The boom of the New Spain economy began in the middle of the seventeenth century and lasted until the eighteenth century, with the growth of mining towns and cities such as Zacatecas and Taxco.
Commercial cities, such as today’s Guadalajara, Puebla and Mexico City, also began to expand. And some populations were dedicated to the production of textiles; among these stand out Querétaro, Celaya and León.
The growth of commerce in Mexico City allowed the economy of New Spain to strengthen.
By the end of the 18th century, Mexico City had more than one hundred and thirteen thousand inhabitants. This city also served as the political and commercial center of the Spanish viceroyalty.
In the process of economic growth, Zacatecas had a great participation after Juan de Tolosa discovered in 1546 the most important silver mine in New Spain.
From there, Zacatecas began to produce considerable income for the Royal Treasury; This area was the first place for mining production for more than 100 years.
Starting from the mining economic activity, a series of constructions began in the surroundings of the exploitation area.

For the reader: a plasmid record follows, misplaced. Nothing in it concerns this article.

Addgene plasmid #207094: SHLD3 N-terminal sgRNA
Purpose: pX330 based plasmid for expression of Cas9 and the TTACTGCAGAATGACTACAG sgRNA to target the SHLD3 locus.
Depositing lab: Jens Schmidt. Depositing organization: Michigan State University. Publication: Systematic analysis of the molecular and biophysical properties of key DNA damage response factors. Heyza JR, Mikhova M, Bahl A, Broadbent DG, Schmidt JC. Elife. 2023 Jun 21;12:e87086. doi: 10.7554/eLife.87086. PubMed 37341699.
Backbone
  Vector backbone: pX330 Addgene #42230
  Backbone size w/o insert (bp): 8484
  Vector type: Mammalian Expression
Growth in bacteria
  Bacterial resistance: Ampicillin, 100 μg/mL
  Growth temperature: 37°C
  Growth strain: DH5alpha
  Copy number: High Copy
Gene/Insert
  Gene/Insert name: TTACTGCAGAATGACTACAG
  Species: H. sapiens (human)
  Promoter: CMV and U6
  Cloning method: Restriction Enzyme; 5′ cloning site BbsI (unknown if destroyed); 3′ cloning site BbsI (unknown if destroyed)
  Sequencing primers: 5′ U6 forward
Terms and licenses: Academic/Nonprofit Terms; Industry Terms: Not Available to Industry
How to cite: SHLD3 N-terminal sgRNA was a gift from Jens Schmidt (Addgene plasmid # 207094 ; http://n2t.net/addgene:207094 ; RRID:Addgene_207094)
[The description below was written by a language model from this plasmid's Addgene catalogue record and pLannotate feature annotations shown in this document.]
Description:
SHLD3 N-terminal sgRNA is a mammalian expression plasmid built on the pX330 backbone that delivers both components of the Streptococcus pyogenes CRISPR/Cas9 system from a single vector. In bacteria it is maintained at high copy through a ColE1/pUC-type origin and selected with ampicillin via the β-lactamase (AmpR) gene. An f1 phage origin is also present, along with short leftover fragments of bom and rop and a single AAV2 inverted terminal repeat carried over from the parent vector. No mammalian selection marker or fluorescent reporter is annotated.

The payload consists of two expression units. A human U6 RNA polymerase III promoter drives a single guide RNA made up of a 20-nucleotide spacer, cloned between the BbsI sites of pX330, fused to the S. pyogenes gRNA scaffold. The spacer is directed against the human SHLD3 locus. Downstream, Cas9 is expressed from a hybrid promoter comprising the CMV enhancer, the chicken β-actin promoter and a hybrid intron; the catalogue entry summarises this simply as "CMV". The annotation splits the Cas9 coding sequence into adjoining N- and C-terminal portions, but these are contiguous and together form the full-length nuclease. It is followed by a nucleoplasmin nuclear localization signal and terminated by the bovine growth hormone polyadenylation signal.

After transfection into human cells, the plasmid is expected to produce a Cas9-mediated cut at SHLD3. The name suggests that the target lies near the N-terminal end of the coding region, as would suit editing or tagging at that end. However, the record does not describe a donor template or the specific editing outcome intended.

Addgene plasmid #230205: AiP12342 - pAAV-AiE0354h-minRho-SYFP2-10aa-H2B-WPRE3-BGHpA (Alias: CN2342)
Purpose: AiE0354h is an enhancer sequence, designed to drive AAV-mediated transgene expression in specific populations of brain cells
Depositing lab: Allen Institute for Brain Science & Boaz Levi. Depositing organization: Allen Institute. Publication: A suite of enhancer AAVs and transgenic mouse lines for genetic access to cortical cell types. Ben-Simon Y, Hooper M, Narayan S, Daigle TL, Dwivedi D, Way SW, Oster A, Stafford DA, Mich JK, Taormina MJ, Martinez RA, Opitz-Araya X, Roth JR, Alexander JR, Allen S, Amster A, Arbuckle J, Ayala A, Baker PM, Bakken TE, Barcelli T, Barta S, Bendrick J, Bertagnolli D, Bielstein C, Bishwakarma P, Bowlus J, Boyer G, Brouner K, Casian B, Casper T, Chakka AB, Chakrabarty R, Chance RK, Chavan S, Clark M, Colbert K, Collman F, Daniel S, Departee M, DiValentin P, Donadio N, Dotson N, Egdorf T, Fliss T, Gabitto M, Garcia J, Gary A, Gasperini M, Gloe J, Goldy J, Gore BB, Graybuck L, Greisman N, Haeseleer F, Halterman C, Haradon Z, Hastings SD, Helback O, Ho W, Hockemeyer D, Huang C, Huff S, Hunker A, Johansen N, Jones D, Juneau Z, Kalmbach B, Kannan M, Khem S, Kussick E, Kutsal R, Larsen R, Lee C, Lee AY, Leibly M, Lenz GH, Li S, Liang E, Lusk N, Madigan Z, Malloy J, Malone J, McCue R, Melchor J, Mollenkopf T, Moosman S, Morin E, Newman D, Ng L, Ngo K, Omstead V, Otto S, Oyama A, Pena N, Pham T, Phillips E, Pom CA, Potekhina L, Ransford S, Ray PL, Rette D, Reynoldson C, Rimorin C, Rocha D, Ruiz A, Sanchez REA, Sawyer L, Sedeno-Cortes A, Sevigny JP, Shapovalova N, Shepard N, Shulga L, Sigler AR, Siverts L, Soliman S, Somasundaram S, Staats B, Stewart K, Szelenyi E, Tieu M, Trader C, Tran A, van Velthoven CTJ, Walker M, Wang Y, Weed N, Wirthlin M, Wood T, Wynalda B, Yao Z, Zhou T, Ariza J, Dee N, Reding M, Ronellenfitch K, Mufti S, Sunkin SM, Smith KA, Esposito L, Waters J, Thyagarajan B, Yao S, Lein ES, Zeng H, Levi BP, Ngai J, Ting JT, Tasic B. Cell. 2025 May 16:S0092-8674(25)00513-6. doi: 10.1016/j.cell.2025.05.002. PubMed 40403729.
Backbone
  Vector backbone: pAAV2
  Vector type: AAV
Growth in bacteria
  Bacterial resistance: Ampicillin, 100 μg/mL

The constructions were intended to connect roads, thus making it easier to transport production.
Likewise, other activities that emerged from mining were livestock and agriculture.
These economic activities were developed in the most consolidated estates and reached a notable growth in the seventeenth and eighteenth centuries.
In addition to this, the economic boom notably favored the construction of streets, public lighting and roads, which were of the utmost importance to communicate.
In the second half of the seventeenth century, trade was in full swing and became the main economic activity.
Trade focused on ports, strategic points for the export of merchandise. In these exports, silver continued to lead the market.
The Catholic Church had a great influence on the growth of the New Spain economy. In addition to putting religiosity into practice, this was in charge of higher education and hospitals.
The Catholic Church had great economic power in New Spain, since the settlers were obliged to pay tithes. In addition, he had moral dominion over the natives.
At the end of the 18th century, free trade was approved. This caused prices to fall and the internal market of New Spain to strengthen, since they were giving entry to Spanish merchandise in considerable quantities.
However, mining production was the economic activity that gave life to New Spain. It opened the way to new areas and also made a great contribution in the creation of new cities, which were built around it.
New Spain began to grow internally in economic terms, later becoming the main Spanish viceroyalty.
Arias, P. (1990). Industry and state in the life of Mexico. Michoacan: The College of Michoacán AC
Gomez, SO (2003). Historia de Mexico / History of Mexico: Reference text for upper secondary education. Mexico DF: Editorial Limusa.
Sotelo, ME (1997). Mining and War: The Economy of New Spain, 1810-1821. The College of Mexico.